Wednesday, 5 October, 2022
HomeOpinionPoVInstagram six-pack influencers are ruining men’s self-esteem, promoting alpha-male culture

Instagram six-pack influencers are ruining men’s self-esteem, promoting alpha-male culture

The furore over six-pack abs on Instagram is more than just a trend. It's undermining the essence of fitness and replacing it with an illusion.


In a world where Bollywood sets trends for the youth, we have learnt Badshah, ‘Bajrangi ‘Bhaijaan’ and the Greek gods of Mumbai, have one thing in common — symmetric six-packs. Only a six-packed ‘hero’ can save others and no one else. And when they are not saving the world, the actors are dancing on Instagram reels flaunting their perfect bodies – look at any reel of Tiger Shroff.

The cult of ‘fitness freaks’ is on the rise on social media and it seems to be advocating only one thing — six-pack abs = fitness. One google search on ‘alpha male’ reveals how the fitness lobby thinks an ideal body should look, and there is no escaping the abs. Everyone has forgotten that fitness is first about staying ‘fit’, looks come later.

The six-pack fascination

Most men today think, or are made to think, that pictures without abs are too embarrassing to be put up. Where having a six-pack is nearly impossible without a targeted muscle-development routine and a stringent diet plan, it has been projected as a symbol of superiority that Instagram influencers are making the most of. Even if you are not a part of the ‘#FitSquad’ and posting your daily gym exercise board, Instagram’s AI system won’t spare you. From recommendations of self-proclaimed ‘Indian youth fitness icons’ like Sahil Khan and local gym-boys flexing ‘#sixabs’ to one-minute transformation reels, it will end up taking a mental toll. We have all seen those reels where someone snaps their fingers and instantly look fitter.

The health and fitness apps like healthify me and FITTR only compound this. Not to mention the constant bombardment of dubious pop-up advertisements showing you the best way to get those six-packs. In a world of reels and instant gratification, abs have become the pinnacle of I-made-it games for many men.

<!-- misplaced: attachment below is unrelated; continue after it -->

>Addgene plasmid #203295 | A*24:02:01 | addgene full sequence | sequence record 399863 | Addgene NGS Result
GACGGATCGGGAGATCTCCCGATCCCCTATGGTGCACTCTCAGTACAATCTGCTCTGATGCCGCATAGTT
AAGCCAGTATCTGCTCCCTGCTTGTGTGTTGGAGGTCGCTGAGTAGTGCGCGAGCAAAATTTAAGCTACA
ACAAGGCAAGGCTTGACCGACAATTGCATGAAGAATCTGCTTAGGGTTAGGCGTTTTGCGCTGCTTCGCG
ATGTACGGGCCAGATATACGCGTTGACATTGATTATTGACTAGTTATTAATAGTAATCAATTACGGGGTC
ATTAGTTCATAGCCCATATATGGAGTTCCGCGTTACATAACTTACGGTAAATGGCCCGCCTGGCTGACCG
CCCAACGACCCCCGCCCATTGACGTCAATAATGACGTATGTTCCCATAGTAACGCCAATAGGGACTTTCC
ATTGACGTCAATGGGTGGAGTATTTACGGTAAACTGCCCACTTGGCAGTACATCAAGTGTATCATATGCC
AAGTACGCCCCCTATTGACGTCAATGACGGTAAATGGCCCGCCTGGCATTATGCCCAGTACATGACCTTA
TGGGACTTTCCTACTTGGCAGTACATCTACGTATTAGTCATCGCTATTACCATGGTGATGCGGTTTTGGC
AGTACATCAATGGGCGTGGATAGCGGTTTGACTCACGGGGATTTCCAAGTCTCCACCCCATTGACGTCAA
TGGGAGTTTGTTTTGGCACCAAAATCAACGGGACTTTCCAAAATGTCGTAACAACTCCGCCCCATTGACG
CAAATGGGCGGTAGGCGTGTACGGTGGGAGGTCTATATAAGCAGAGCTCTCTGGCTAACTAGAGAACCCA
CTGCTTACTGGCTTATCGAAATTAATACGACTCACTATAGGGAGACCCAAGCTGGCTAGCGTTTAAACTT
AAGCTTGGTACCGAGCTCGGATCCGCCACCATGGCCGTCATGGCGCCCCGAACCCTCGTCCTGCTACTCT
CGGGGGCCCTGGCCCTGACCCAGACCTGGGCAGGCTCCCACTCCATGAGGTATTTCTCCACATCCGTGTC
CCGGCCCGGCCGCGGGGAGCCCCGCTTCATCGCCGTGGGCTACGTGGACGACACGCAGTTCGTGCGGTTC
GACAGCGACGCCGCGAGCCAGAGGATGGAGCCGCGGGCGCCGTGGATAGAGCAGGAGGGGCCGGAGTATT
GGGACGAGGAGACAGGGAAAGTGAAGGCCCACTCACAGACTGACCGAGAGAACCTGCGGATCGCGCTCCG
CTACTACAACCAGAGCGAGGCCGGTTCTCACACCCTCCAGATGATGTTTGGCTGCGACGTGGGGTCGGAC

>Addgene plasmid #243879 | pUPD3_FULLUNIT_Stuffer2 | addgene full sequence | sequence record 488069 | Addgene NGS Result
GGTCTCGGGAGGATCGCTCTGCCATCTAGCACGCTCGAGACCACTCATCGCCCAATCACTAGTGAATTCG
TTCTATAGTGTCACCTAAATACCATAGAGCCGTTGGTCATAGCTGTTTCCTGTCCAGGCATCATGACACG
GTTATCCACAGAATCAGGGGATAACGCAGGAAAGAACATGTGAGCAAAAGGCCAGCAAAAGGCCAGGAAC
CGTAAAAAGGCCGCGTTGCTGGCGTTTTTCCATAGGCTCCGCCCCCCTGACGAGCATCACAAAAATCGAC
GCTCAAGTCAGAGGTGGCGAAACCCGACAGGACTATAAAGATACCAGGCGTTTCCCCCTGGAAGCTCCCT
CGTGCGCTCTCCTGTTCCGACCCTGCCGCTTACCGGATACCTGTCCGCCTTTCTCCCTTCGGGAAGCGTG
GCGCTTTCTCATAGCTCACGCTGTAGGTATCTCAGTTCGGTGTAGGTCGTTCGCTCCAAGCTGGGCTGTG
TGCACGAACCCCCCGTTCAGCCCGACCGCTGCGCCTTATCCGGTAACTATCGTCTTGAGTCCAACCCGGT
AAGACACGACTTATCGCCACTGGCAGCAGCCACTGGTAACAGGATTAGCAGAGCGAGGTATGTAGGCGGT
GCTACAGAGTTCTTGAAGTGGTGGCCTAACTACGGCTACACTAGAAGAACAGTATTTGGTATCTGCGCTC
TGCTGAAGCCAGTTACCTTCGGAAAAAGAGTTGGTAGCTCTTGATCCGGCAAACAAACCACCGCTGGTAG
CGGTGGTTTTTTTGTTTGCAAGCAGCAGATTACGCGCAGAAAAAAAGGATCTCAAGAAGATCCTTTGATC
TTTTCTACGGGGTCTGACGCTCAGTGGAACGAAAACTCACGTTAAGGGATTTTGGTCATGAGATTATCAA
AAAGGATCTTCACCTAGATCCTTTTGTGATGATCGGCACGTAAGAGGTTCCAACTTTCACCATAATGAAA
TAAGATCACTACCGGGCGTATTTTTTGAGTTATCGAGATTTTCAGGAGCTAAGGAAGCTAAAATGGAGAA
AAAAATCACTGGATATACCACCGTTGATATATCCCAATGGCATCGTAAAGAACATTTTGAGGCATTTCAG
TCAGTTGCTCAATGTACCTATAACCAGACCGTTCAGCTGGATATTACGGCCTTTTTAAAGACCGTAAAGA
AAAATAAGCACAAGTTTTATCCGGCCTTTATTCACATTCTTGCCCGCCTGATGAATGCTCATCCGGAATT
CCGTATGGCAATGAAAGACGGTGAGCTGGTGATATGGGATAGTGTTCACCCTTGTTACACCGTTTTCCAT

Also Read: Community fitness groups, Instagram challenges & live exercise sessions — how Indians are staying fit under lockdown

What about the ‘online trainers’ and ‘fitness gurus’?

There is also something to be said about the rise of ‘online trainers’ almost overnight, during the lockdown. People seldom question their methods, perhaps because of the supposition that having six packs must prove you’re doing something right. But that’s not a given.

A screengrab of an app to edit six pack abs on to photographs on google play.
A screengrab of an app to edit six pack abs on to photographs on google play.

In this tech-savvy world, it is child’s play to edit photos and make photoshopped abs look real. Apps that exclusively edit abs onto your picture are easily available. A lot of times, we don’t even realise that our competition is not with a person but an edited picture.

A by-product of this ‘rush’ is the sham pages that exploit consumers in the name of fitness. Fitness ‘gurus’ with logic-defying and ‘ground-breaking’ approaches have also mushroomed during the pandemic. Eventually, those who are unable to get the results of an intense, ‘7-day abs challenge’, end up getting anxious about their body and it takes a toll on their mental health. Naming a profile prashantsixpack and sixpackabsindia as an influencer shows what fitness means for them.

Every profession requires meticulous study and research, and so does fitness. Can a person become a lawyer without studying law just because they can argue well? But who’s going to tell that to our Insta coaches? In a service-oriented profession like fitness training, building a certain number of followers/subscribers is also seen as a sign of credibility. But many have also often bypassed these by looking for commercial endorsements from ‘blue tick’ pages and taking a follow-for-follow approach. However, the quickest, most efficient and easy way to ‘manufacture’ credibility is to buy followers.

Companies like Locationary, Socialbar, Activeig and Qubeview have been charging upwards of Rs 150 and $2.99 for 100 followers, claiming that they provide ‘quality’ followers.

This is evident in profiles that have followers with common names, short and weird bios, zero posts, no profile pictures, following thousands but with no followers. Interesting, aren’t they? Using social media to merely follow thousands of diverse budding influencers and no socialising.

The problem with ‘fake’ influencers is not that they are fake, but that they are influencers, affecting thousands of followers on a daily basis.

We must not ignore the fact that a lot of good content is also being created on Instagram. However, an integral part of health and fitness has been completely overshadowed by the new ‘quick diet-six pack’ world that projects itself as equally, if not more, important as physical fitness. In order to take a step towards holistic fitness, we need to stay away from the trends social media is setting. Instead of having #sixpack to show others, it’s better to #stayfit for yourself.